Washington County in Maryland is known for its remarkable national parks that document our country’s Civil War history and provide hiking and biking trails with an international allure. In 2016, the National Park Service is celebrating its centennial anniversary, and it’s launching several programs like Find Your Park to help nature enthusiasts get to the know the nation’s parks and find the perfect ones to visit in the centennial year. So put on your hiking boots and get ready to explore some of the most scenic parks on the East Coast. Here’s your guide to the top national parks in Hagerstown and Washington County, Maryland.
Antietam National Battlefield & Antietam National Cemetery
History buffs may want to check out Antietam National Battlefield & Antietam National Cemetery in Sharpsburg—the site of the pivotal Civil War battle that killed or wounded up to 23,100 soldiers in 1862. Today, visitors can visit the tombstones of victims of one of the bloodiest battles on U.S. soil. The park has a museum and visitor center, and families can drive or walk the battlefield.
Chesapeake and Ohio Canal National Historic Park
The Chesapeake and Ohio Canal National Historic Park is home to one of the country’s most famous transportation routes that delivered coal, lumber and agricultural products. The 184-mile-long canal was actively used from 1831 to 1924, but today the canal and surrounding area has been turned into a nationally registered historic park for the public to enjoy. Visitors can go hiking or biking on several trails like Billy Goat A, Great Falls, Williamsport, Four Locks and Paw Paw Tunnel. There is a designated camping site equipped with electricity, grills, bathrooms and water. Several picnic tables are scattered throughout the park, so feel free to bring packed meals.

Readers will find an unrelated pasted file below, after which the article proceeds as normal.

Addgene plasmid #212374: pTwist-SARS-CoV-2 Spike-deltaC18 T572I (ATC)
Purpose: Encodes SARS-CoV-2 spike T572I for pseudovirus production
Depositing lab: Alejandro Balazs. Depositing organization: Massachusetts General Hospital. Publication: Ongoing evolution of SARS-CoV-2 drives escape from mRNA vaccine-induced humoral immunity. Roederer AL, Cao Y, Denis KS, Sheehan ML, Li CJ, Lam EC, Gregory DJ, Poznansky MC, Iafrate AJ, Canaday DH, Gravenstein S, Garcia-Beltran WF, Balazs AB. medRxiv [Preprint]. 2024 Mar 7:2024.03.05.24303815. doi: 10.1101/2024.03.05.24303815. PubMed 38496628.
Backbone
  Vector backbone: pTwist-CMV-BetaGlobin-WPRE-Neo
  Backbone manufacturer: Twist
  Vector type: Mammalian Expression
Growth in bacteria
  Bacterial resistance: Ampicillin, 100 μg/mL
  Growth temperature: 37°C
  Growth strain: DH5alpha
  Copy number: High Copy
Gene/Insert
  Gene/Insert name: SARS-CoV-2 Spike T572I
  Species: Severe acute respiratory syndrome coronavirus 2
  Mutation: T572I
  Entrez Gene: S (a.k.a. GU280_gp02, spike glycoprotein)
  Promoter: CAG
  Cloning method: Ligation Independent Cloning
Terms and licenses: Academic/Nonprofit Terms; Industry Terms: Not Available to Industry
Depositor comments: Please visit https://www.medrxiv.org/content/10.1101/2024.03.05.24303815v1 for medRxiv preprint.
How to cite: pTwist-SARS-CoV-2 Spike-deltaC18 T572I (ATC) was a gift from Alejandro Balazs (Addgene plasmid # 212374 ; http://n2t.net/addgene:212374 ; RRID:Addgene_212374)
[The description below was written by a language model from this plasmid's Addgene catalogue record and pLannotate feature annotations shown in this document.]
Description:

Appalachian National Scenic Trail
The world famous Appalachian National Scenic Trail stretches out for 2,185 miles from northern Georgia to Maine. In Maryland, the trail lasts for 41 miles and passes through many prominent stops like C&O Canal Towpath and High Rock where visitors can go hang gliding. From the highest elevations hikers can see spectacular views of the valley below. Whether you’re visiting for the day or hiking all 41 Maryland miles, you will be treated to one of the most scenic spots and best wildlife viewing along the route.
Harper’s Ferry National Historic Park
Tucked between two rivers, Harper’s Ferry National Historic Park is a 4,000-acre charming park with a rich history. The area is home to a well-preserved farmhouse where the war’s most prolific abolitionist, John Brown, organized his raid. Visitors can walk or bike around the area to see breathtaking scenery of rivers, wooded hills and historical buildings. Around the park, guests will find staff dressed in Civil War-era attire and re-enact various traditions and rituals.
Potomac Heritage National Scenic Trail
Potomac Heritage National Scenic Trail is a 710-mile long route of multiple trails including the C&O Canal, Mount Vernon Trail, Laurel Highlands Hiking Trails and several more. Throughout most of the park, the trails run parallel to the famous Potomac River where George Washington explored. Outdoor enthusiasts can follow the late president’s footsteps by hiking, biking or paddling down the same routes. Visitors can kayak or canoe down the 355-mile long river that goes to the Chesapeake Bay. During snowy winters, guests can cross-country ski at the park.